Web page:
Photo Credit: CRJ – Rueter-Hess Reservoir

One of the best kept secrets is out. Castle Rock is a pretty cool place to call home. In order to meet the needs of the new growth, that means residents will be enduring longer checkout lines and delays from roadwork and neighborhood construction as a result of the population boom. But what about resources like water? Should we be concerned of falling short?

With the help of the South Metro WISE Project and several state entities, Castle Rock started to put together a comprehensive Water Resources Strategic Master Plan in 2006. This not only identified current water supplies for residents but estimated water needs according to projected future growth. “One of the key goals of this plan was to transition the Town’s water supplies from just non-renewable deep groundwater to renewable surface water and other alluvial sources,” notes Mark Marlowe, Utilities Director for Castle Rock.

2010 later marked updating the plan and the first renewable water resource was brought on in 2013 with the opening of our Plum Creek Water Purification Facility. “Castle Rock has been working on long range water planning for over a decade to develop renewable water supplies that will ensure long term sustainability of both renewable and nonrenewable (groundwater) supplies for future generations.” And that’s reassuring news for us. “This Master Planning looks well out into the future to as far out as 2050.”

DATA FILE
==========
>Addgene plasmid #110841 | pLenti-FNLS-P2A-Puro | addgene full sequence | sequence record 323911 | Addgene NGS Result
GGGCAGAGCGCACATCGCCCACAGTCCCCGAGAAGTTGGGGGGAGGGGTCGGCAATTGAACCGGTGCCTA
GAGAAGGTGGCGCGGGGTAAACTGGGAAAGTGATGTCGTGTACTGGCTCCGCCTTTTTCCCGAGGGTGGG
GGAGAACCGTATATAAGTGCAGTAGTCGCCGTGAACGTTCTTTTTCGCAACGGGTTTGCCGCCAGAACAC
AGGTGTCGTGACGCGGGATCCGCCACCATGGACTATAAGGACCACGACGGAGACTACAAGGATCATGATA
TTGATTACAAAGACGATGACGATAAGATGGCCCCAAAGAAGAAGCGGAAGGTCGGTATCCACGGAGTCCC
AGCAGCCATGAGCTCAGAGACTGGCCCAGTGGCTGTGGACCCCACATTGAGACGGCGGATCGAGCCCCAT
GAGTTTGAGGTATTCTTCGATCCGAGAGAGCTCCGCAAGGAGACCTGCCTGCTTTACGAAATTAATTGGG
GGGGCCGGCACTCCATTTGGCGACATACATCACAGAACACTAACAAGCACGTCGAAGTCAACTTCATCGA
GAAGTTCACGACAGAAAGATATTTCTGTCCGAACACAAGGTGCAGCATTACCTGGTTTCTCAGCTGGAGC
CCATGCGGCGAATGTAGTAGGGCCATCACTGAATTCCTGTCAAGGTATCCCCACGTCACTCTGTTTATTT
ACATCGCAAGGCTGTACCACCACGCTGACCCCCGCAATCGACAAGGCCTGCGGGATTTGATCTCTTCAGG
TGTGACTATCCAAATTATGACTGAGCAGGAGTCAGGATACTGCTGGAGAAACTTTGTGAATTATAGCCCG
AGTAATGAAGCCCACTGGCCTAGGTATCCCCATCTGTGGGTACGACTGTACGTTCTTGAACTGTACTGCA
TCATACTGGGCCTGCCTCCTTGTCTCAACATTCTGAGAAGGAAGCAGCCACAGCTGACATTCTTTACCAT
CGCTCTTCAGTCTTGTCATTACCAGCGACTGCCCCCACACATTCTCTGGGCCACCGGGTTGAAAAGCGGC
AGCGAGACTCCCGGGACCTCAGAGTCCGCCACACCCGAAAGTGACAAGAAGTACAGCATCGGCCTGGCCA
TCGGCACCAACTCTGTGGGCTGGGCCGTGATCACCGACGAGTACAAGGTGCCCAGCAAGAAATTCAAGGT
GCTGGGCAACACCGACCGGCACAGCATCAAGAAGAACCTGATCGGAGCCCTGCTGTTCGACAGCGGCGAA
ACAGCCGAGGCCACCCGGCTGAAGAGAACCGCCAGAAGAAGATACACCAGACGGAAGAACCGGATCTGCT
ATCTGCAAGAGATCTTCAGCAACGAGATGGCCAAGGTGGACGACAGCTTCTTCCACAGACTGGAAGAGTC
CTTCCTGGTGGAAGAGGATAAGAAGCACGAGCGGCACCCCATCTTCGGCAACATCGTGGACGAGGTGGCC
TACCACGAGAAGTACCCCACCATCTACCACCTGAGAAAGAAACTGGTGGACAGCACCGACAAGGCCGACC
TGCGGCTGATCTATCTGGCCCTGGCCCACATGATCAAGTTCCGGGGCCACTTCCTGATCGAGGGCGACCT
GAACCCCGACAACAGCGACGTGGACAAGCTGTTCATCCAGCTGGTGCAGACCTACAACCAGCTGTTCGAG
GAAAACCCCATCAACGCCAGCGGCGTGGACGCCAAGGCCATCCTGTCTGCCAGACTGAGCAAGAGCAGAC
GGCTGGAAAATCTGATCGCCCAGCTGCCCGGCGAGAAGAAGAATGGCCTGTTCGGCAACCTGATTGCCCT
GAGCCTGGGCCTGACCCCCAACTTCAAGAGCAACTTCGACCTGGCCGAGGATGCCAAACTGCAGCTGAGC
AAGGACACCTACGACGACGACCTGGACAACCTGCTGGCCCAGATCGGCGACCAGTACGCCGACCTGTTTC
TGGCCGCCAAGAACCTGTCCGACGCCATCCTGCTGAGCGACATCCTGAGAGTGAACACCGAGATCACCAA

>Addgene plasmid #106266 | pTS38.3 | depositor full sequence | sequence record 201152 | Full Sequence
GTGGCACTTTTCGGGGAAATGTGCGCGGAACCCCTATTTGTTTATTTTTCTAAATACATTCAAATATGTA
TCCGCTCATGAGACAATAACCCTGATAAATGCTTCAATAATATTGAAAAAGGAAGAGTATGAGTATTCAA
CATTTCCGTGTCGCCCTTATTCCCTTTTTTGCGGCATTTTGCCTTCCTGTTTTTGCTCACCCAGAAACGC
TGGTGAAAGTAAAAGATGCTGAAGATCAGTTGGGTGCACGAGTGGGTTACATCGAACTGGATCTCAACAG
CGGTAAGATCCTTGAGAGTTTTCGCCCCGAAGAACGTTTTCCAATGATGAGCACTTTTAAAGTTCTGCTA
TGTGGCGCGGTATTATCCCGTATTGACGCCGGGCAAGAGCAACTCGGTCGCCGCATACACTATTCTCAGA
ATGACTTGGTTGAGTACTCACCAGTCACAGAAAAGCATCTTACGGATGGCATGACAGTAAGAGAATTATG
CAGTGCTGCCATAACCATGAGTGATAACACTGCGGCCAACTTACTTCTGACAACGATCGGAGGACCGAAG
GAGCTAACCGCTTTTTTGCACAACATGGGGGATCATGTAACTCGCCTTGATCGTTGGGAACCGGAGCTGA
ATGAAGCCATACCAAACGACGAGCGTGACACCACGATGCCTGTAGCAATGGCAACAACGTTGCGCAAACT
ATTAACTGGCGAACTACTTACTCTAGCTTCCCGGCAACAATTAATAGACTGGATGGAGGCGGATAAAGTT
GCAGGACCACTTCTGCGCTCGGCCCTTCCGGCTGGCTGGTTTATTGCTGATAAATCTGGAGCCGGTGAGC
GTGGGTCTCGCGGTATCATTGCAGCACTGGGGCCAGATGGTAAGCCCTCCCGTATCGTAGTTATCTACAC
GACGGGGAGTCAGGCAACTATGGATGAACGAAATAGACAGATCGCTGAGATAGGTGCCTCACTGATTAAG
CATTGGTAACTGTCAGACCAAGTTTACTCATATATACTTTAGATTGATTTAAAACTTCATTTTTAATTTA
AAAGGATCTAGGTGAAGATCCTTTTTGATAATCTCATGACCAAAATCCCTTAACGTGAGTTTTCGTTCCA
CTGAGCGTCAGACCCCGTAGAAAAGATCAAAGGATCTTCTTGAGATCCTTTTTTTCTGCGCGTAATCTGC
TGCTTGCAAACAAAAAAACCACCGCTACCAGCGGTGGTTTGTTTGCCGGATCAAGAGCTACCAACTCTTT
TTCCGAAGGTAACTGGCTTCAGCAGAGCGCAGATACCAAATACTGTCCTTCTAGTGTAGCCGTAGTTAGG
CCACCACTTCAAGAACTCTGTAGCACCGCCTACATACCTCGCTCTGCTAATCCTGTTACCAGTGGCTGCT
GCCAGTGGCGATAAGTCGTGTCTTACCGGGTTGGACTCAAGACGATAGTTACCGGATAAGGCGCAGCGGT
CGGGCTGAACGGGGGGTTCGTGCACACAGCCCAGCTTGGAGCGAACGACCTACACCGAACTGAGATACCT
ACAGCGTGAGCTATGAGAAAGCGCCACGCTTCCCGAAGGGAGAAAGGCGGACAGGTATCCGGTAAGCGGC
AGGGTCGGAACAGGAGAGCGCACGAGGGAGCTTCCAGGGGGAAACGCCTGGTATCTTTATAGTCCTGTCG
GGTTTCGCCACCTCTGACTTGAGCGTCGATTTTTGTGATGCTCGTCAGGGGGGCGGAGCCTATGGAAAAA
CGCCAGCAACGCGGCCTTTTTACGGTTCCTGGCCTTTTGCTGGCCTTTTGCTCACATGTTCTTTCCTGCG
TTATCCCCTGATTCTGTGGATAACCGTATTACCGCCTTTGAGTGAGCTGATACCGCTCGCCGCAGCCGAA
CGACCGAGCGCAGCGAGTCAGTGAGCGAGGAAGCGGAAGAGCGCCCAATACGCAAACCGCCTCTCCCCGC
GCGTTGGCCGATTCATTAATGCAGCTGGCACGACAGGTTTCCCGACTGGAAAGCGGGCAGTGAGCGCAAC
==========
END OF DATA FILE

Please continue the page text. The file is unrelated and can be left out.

Our Water Sustainability Plan:

1. WISE Project: It will bring up to 1,000 acre-feet of renewable water annually to the Town. This project includes a large Western Pipeline that runs along E-470. The new pipeline will run from around E-470 and Chambers road to Castle Rock. Rueter-Hess Reservoir will provide storage of excess renewable water.

2. Northern Supplies (Box Elder Project): This involves a well field located in Weld County as well as purchased water rights on the South Platte River and plans for existing pipeline capacity that we own. The plan will bring 2,500 acre-feet of water each year to Castle Rock starting around 2030.

3. Development of local water rights owned by the Town: Castle Rock first drilled eight alluvial wells along East Plum Creek that allow us to capture and store renewable supplies based on current water rights. This will account for approximately 3,300 acre-feet of renewable water a year and nearly 6,000 acre-feet by 2050.